Wills, Trusts & Estates Prof Blog

Editor: Gerry W. Beyer
Texas Tech Univ. School of Law

Sunday, September 9, 2012

Article on Slayer Statutes

Carla SpivackCarla Spivack (Assistant Professor of Law, Oklahoma City University School of Law) recently published an article entitled, Killers Shouldn't Inherit from Their Victims...Or Should They?, (March 2012). The abstract from SSRN is provided below:

All states have laws, called Slayer Rules, barring killers from inheriting from their victims. At first glance, the idea behind these statutes seems reasonable, indeed, morally obvious: a killer should not be able to profit from his or her crime. This article, however, suggests reasons why this reasoning may not necessarily be valid. Where murder and inheritance overlap, we often find family. When family members kill one another, the equities are often cloudy. The sociopathic child who kills a grandparent to hasten an inheritance is an anomaly. In reality, murders within families are usually a product of that family’s harmful, often violent, dynamics, from which, because of the failures of state and society, a family member sometimes can find no escape except murder. Most women who kill their husbands or partners do so to protect themselves from life-threatening violence. Ninety percent of children who kill a parent act to stop severe and prolonged abuse by that parent; most of the other child killers are acutely mentally ill. Most mothers who kill children suffer from post-partum psychosis, a severe mental illness symptoms of which include visual and auditory hallucinations and delusions. In many of these cases, social, political, economic and cultural factors have combined to block the suffering relative’s escape, sometimes leaving murder as the only way out.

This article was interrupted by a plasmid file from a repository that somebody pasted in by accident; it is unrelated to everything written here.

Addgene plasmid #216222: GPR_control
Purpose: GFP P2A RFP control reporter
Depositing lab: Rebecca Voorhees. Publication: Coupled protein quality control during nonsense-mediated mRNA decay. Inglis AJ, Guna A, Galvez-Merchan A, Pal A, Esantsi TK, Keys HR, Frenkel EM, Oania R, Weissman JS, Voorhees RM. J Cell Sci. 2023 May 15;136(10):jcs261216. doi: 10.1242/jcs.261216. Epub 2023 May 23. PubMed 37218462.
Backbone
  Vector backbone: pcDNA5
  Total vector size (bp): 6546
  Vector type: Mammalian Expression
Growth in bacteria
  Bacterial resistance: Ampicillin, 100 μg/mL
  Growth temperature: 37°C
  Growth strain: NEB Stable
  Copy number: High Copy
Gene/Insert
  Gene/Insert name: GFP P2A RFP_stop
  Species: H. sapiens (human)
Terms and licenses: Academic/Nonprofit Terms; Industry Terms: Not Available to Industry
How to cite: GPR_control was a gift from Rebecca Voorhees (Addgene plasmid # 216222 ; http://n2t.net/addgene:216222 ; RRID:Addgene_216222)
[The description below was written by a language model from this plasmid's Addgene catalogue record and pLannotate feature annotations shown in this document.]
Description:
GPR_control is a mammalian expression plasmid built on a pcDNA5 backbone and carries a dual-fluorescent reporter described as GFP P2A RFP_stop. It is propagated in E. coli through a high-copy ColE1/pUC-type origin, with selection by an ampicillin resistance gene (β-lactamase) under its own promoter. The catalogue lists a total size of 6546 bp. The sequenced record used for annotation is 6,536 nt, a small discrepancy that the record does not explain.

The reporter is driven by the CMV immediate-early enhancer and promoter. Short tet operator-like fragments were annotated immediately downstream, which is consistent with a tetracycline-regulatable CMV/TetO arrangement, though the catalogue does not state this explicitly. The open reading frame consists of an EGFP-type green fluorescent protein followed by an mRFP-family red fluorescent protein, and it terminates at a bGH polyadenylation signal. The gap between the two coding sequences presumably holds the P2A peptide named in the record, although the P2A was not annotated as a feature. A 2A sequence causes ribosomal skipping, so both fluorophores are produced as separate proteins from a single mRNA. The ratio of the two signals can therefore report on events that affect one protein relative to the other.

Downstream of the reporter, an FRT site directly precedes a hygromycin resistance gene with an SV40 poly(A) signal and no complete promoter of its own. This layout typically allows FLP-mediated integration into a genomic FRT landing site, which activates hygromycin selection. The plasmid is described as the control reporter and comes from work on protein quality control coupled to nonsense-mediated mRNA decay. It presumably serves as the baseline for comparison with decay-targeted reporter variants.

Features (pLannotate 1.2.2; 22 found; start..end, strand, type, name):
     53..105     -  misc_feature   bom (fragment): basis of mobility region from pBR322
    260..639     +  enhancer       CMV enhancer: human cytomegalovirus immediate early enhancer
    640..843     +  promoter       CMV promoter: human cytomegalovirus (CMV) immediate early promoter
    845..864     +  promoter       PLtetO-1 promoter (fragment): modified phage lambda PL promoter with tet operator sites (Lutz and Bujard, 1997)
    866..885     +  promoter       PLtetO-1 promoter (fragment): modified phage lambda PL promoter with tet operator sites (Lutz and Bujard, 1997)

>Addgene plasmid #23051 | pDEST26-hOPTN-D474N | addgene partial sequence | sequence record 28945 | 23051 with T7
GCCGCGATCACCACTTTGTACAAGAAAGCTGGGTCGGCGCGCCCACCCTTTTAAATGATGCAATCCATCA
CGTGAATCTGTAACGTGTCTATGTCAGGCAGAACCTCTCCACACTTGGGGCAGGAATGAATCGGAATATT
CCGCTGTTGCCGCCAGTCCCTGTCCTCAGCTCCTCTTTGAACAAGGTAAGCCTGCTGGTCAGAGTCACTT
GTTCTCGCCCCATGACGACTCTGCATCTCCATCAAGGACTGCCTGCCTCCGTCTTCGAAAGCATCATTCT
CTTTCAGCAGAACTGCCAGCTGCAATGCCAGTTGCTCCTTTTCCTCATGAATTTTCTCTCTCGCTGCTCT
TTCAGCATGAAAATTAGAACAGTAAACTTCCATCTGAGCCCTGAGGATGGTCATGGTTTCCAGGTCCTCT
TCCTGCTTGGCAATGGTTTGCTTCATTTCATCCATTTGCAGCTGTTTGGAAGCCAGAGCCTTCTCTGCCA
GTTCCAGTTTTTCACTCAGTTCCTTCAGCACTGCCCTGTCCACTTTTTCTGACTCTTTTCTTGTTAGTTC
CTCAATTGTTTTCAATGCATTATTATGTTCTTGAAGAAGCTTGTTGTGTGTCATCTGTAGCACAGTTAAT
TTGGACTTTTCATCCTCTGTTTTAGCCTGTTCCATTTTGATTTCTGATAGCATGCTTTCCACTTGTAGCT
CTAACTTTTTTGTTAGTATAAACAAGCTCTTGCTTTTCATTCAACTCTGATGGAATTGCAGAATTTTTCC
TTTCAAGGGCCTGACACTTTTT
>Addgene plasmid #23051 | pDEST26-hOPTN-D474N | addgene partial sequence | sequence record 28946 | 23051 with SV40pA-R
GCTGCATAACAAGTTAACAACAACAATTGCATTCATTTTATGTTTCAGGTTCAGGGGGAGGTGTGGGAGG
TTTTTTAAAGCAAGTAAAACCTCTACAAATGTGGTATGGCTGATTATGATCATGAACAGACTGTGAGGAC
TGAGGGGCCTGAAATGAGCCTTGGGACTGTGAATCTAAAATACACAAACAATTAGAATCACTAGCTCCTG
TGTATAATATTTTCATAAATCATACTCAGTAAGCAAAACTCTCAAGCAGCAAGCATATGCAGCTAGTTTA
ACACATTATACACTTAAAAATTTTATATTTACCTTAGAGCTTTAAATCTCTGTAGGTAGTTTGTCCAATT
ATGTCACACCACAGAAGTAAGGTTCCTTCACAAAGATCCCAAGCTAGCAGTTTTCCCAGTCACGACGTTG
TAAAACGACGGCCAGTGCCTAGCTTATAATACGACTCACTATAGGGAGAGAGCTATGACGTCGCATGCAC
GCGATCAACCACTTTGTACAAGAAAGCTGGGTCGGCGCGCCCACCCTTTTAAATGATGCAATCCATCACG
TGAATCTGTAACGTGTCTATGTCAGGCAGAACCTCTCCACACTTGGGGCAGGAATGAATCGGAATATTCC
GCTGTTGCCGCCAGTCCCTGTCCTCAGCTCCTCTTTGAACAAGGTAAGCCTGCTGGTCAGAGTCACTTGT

Once the tragedy has played out, resulting in a murder, a corpse, and a defendant, the legal system often fails to recognize or address the defendant’s plight: it often bars effective defenses at trial, it extorts pleas that stand in as guilty verdicts without reliably reflecting guilt, and it “offers” defendants inadequate representation. Even defendants who bypass these obstacles and are exculpated at criminal trial still may fall within the reach of the Slayer Rules, due to the lower standard of proof and different definition of intent that operate in civil proceedings. Depriving such defendants of the decedent’s estate compounds their vulnerability by depriving them of resources.

In this context, it is far from clear that barring such killers from inheriting is morally or legally justified, or sound public policy. This article explains why it is not. It proposes and justifies ways of tempering Slayer Rules with equity. Courts asked to apply such statutes should consider the context of the killing and decline to apply Slayer Rules when the fact finder discerns a history of abuse or mental illness leading to the murder. The reasons for this remedy reveal the flaws in the traditional justification for these Slayer Rules.